The log house Dan Fouts has resided in for nearly forty years, which he refers to as the house he will never leave, is situated on a volcanic ridgetop in the remote Oregon backcountry. The house remains hidden by seven snowcapped mountains and sits on 40 acres of ponderosa pines. As he grows older, Fouts has grown to appreciate this refuge more and more.

Fouts, now 72 years old and no longer employed in broadcasting, reflects on his playing days and whether any regrets remain. With a laugh, he admits, “I wish I had been kinder to my teammates.” In the past, Fouts had a reputation for being ruthless and unforgiving, often losing patience and displaying a fiery temper. Former teammate Hank Bauer recalls moments when they had simply had enough of Fouts, stating, “We all had our moments where you’d just had enough of him.” Fouts was notorious for wearing a hat that read “MFIC” (Motherf—er in charge), although nobody needed to be reminded. “He knew it, we knew it, everybody knew it,” Bauer adds.

However, Fouts had his reasons for his behavior. He believed that having a cocky and arrogant quarterback was essential for success. He once told a reporter, “If you don’t have a cocky, arrogant QB playing for you, then you’re in trouble.”

During the late 1970s and 80s, the San Diego Chargers were a team ahead of their time. Beyond their star quarterback, they were known for being colorful and controversial. The franchise faced off-field challenges that seem like fiction today, including rumors of an alleged shooting involving Fouts during one of his Pro Bowl seasons, which was believed to have been covered up by local police. Additionally, the team’s former owner accused some players of being high on cocaine during the 1981 AFC Championship Game.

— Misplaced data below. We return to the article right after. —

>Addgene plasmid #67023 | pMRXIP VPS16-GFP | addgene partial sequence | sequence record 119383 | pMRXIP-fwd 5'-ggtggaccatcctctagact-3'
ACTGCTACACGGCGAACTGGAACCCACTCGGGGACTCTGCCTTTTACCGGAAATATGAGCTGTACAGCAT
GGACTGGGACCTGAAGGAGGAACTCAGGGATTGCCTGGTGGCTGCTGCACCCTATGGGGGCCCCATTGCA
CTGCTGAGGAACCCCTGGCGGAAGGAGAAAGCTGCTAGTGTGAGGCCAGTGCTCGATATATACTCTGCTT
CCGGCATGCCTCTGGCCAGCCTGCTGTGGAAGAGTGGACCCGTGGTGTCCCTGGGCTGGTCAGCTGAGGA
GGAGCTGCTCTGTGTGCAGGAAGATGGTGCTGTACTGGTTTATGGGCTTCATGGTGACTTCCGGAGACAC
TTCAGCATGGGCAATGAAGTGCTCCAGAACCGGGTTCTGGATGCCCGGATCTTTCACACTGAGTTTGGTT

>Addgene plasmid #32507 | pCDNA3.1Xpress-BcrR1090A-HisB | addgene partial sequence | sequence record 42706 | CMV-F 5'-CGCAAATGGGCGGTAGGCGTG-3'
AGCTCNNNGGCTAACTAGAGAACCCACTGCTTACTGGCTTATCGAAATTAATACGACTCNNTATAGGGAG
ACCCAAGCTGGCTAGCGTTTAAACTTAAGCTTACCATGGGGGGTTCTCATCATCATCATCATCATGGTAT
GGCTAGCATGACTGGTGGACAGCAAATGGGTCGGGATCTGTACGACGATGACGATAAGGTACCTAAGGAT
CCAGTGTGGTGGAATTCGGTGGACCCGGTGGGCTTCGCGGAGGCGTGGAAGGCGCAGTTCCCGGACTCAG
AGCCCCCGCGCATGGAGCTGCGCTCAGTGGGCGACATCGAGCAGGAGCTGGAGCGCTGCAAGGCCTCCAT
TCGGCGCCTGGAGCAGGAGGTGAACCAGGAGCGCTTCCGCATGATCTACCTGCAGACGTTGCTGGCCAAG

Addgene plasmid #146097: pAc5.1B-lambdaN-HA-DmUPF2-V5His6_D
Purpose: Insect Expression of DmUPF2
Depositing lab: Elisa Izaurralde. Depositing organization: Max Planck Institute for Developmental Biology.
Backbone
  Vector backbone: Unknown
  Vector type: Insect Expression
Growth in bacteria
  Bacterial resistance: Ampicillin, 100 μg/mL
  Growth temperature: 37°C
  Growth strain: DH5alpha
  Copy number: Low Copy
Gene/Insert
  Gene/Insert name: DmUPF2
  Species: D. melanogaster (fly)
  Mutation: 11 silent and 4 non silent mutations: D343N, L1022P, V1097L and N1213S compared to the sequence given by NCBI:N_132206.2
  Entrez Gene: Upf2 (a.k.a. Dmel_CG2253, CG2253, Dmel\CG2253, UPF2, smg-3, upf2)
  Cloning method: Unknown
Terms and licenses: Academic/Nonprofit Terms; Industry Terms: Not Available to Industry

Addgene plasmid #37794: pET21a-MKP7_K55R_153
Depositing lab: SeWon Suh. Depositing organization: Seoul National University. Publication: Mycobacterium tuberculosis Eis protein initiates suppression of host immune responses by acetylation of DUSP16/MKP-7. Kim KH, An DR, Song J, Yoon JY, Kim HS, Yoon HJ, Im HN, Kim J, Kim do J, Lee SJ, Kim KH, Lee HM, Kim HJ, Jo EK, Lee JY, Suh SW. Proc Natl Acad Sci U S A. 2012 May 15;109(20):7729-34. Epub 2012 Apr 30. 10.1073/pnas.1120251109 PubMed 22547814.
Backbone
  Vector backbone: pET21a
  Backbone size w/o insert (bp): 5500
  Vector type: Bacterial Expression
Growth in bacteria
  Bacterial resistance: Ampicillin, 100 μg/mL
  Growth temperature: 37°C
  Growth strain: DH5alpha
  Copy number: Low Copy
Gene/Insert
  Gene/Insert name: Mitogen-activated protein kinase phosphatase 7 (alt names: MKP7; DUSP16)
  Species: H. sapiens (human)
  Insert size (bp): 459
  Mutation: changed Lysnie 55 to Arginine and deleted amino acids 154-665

Fouts vividly remembers the day it all began, September 25, 1978. The Chargers had suffered a humiliating loss to the Packers the day before, and their coach, Tommy Prothro, decided to quit. As the team gathered for a meeting, Fouts muttered something under his breath when the new coach, Don Coryell, was introduced. Fouts recalls thinking, “Holy sh–, this is amazing.” Up until that point, Fouts had a disappointing NFL career and was seen as a bust. He struggled with conflicts between the Chargers’ coaches and their aging starting quarterback, Johnny Unitas. Unitas, who saw Fouts as someone who would fetch him a beer, did not view him as a threat. Fouts finally got his chance when Unitas injured his shoulder, but the team didn’t win a single game that year.

However, Coryell’s arrival brought hope. Known as a disciple of Sid Gillman, the father of the forward pass, Coryell’s offensive system sought to exploit defenses in new and innovative ways. They aimed to air it out on every play, primarily with deep shots down the seams. Fouts was a perfect fit for this timing-based offense that relied on rhythm and trust. He was instructed to throw to spots, not players, and his ability to throw with touch and anticipation made him excel in this system. Fouts would take hit after hit, but he would get back up and continue playing. His teammates respected his toughness and admired his dedication.

Despite his demanding nature, Fouts held himself to the highest standards. He saw it as his duty to take hits for the team, even if it meant risking injury. Fouts explains, “If I only had a half-second to throw, I was gonna stay in there, regardless of what happened after that half-second.”

With a roster filled with offensive talent, such as Jefferson, Joiner, Muncie, and Winslow, the Chargers continued to add more weapons to their explosive offense. Coryell’s fingerprints can still be seen in the modern era of the NFL, as his system revolutionized offenses. The Chargers became known as the Air Coryell Chargers, emphasizing deep passing plays and utilizing pre-snap shifts and motions to identify defenses.

Overall, Fouts’ legacy as quarterback for the Chargers remains as a tough leader who demanded excellence from his teammates while holding himself to the same high standards.